By Ayanda Mdluli
The media is under threat – from tightened purse strings, shrinking newsrooms and reduced magazine pages to the ever-declining readership as jaded audiences switch to news streams they trust (like social media), or simply switch off.
In effect, the media itself is a threat to its future. This is borne out on the pages and on the screens of publishers across the world, with South Africa having had its fair share of “narrative fixing”. The use of media to shape particular narratives to achieve desired outcomes is an age-old profession, and it looks like it will remain a well-subscribed one for years to come. This was evidenced, yet again, by the sterling piece of propaganda that landed in my inbox (forwarded by a colleague) yesterday morning.
Propaganda, for those who need reminding, is a persuasive technique largely using media channels to convey information that provokes an emotional response in the reader, and which then achieves a particular outcome or agenda. The art of persuasion.
Shout loudly enough from the ramparts and tell a lie enough times, and it starts to sound like the truth. History has enough examples for us to be have learned from, but because life gets busy and time moves on, we soften and forget what happened until, bang, it appears right before our eyes again.
While I have written several pieces this year about the tactics of some of my colleagues in the media, sometimes all it takes is a small event to truly bring things into focus. That was yesterday’s Daily Maverick article, courtesy of the sting in the tail Scorpio division, about the e-Learning contract in the Eastern Cape that will give students the ability to actually learn something.
Instead of focusing on the dire plight of education across this country and looking into what this contract will actually mean to the people of the Eastern Cape, the author (Pieter-Louis Myburgh) chose to head his so-called “investigative, public-service journalism” piece with a title designed only to capture eyeballs in the digital realm.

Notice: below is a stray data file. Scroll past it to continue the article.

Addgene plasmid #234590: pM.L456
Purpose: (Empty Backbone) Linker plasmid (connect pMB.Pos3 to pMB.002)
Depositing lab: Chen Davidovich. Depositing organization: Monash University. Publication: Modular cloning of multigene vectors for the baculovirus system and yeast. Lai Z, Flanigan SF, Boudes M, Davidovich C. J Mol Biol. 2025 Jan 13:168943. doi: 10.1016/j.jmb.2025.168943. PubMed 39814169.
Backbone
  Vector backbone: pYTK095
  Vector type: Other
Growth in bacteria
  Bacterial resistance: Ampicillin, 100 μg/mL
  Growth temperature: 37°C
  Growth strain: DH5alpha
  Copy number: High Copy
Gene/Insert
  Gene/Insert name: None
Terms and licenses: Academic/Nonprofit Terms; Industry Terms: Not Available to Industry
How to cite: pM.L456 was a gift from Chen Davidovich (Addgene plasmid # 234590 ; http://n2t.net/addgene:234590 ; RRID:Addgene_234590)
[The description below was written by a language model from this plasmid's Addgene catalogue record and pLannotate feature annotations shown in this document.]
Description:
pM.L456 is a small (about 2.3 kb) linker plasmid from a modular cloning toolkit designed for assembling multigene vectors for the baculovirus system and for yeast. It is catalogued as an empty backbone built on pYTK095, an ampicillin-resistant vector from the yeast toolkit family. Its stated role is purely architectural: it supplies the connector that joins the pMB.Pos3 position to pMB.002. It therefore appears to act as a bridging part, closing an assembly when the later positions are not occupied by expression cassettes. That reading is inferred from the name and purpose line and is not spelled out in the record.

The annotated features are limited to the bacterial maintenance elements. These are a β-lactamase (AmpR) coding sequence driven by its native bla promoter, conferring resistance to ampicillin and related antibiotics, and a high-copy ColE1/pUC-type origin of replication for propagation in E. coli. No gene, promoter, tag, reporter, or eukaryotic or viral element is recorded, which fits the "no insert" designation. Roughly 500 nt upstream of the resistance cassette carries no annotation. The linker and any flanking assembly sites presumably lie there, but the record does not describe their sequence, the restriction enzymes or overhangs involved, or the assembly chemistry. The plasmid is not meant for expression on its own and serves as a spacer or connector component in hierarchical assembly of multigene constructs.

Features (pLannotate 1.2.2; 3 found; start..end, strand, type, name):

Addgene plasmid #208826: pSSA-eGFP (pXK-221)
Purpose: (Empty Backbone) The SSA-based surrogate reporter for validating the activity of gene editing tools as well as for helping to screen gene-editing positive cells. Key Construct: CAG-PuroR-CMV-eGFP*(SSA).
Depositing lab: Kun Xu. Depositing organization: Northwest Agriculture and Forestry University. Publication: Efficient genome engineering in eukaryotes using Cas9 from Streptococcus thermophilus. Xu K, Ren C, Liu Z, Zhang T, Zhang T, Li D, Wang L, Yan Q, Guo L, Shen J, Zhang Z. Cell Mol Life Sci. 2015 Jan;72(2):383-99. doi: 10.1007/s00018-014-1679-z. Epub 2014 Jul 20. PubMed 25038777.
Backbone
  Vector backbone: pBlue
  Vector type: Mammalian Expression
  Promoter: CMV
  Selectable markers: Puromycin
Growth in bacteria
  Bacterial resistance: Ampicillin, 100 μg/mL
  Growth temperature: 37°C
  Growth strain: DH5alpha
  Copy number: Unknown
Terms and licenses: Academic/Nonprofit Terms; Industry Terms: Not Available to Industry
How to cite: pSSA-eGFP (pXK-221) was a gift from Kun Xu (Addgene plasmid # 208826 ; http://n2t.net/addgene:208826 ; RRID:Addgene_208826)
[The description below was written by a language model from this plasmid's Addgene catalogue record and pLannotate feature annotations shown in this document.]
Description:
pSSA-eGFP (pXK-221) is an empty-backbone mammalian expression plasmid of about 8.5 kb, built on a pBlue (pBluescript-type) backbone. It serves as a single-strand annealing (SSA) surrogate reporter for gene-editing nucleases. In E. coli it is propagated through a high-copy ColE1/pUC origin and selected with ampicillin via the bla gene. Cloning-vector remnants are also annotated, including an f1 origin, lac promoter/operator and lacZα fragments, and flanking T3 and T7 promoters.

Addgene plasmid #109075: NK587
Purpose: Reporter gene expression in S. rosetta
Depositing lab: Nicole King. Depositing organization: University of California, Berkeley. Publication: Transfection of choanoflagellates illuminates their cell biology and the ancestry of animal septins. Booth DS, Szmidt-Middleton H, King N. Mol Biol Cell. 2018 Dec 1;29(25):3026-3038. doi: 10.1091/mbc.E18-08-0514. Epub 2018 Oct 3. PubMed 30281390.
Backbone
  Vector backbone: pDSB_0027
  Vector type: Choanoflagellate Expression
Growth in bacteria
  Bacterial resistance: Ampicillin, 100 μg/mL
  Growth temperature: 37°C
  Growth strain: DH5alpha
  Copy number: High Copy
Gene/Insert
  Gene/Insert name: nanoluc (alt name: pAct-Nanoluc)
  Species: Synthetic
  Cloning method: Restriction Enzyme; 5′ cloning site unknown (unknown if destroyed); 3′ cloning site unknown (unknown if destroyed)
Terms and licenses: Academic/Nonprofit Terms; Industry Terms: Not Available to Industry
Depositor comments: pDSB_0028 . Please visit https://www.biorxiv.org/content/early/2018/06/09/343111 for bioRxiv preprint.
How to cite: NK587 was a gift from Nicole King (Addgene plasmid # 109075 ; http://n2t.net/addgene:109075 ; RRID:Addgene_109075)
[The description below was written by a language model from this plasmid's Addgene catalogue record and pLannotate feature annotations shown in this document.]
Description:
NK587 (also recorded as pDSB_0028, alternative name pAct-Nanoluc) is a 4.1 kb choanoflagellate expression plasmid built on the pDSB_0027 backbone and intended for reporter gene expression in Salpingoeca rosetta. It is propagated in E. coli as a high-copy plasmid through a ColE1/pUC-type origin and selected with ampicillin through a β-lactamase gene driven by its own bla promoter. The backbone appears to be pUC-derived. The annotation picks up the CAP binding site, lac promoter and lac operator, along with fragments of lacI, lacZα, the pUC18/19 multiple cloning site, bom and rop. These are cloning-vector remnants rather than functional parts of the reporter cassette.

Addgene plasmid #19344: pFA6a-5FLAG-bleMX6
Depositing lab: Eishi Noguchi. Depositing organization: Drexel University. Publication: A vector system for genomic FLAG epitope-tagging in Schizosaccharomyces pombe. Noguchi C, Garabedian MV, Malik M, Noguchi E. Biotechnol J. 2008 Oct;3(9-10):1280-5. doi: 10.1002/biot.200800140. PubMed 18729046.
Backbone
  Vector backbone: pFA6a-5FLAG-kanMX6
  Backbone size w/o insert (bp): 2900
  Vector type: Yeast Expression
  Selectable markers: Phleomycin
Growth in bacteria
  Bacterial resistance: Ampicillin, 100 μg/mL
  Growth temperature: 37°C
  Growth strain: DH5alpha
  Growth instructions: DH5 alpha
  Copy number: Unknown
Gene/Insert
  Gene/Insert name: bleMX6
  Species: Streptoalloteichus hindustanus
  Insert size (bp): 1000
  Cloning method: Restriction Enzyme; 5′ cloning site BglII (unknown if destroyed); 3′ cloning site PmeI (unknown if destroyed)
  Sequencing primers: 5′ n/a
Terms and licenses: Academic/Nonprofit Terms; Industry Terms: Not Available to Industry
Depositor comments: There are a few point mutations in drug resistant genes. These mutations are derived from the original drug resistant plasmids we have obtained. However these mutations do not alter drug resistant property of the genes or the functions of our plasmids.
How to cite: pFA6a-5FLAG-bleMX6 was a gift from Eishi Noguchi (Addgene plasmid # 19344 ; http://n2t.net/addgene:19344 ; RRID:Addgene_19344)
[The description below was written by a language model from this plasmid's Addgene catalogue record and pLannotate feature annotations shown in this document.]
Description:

Use Iqbal Survé’s name enough times in headlines and opening paragraphs for search engines to pick up on, and any publisher would reap the benefit of additional eyeballs. Because, let’s face it, this is exactly what is going on here, along with a clearly orchestrated battle campaign to annihilate the doctor and his businesses and all their employees by casting enough doubt out there to persuade people of a different “truth”.
Yes, I know I work for Dr Survé. I also know I have been allocated the co-cheerleader role along with Business Report’s editor. However, I want it known that while I respect Dr Survé and the titles I work for, I am my own man. I am free to think and write what I want, and these are my thoughts and no one else’s. Have we got that clear everyone?
The aforementioned article tried very hard to, yet again, cast aspersions on businesses linked to the Sekunjalo Group. Having exhausted (for now) direct attacks on AYO Technologies, which in 2019 saw that group lose a contract that endangered several hundred employees due only to reputational damage caused by agenda-driven media houses and nothing to do with the actual service delivery, the Daily Maverick has turned its attention to specific companies within the group.
The “story” published yesterday had zero substance, was largely circumstantial and suppositional with much of Scorpio’s conjecture refuted even by the parties it interviewed and who were quoted in the article.
The awarding of the contract was legitimate and will serve to truly help people. Twitter woke up to this fact too, questioning the point of this so-called investigative piece.
Whilst we are competitors in business, this type of journalism that masquerades as the truth and being for the good of the country is dangerous for the profession as a whole.
As I opened with, all media is under threat. We all require revenue to drive our publishing houses to pay us. We all need audiences to read what we have to say. But never has it been more important for us as media to put aside our differences and unite in a common goal to ensure that we have a profession to come back to after lockdown, a profession that others can look up to, depend on and trust.
Public service journalism as espoused by the Daily Maverick and displayed in the article to which I refer here, is less about the real people of this country than it is about their own agenda to take on Independent Media by taking out its head.
Articles that have little to no substance and that rely on the parent brand’s market positioning line to lift them into veracity, are the very types of “journalism” that continue to drive audiences away.
It’s time for a new era in journalism. Covid-19 and the subsequent global economic meltdown has taught me that people are less interested in the sting in the tail than they are about balancing life and the scales of justice. That is where we should all be weighing in on the truth going forward.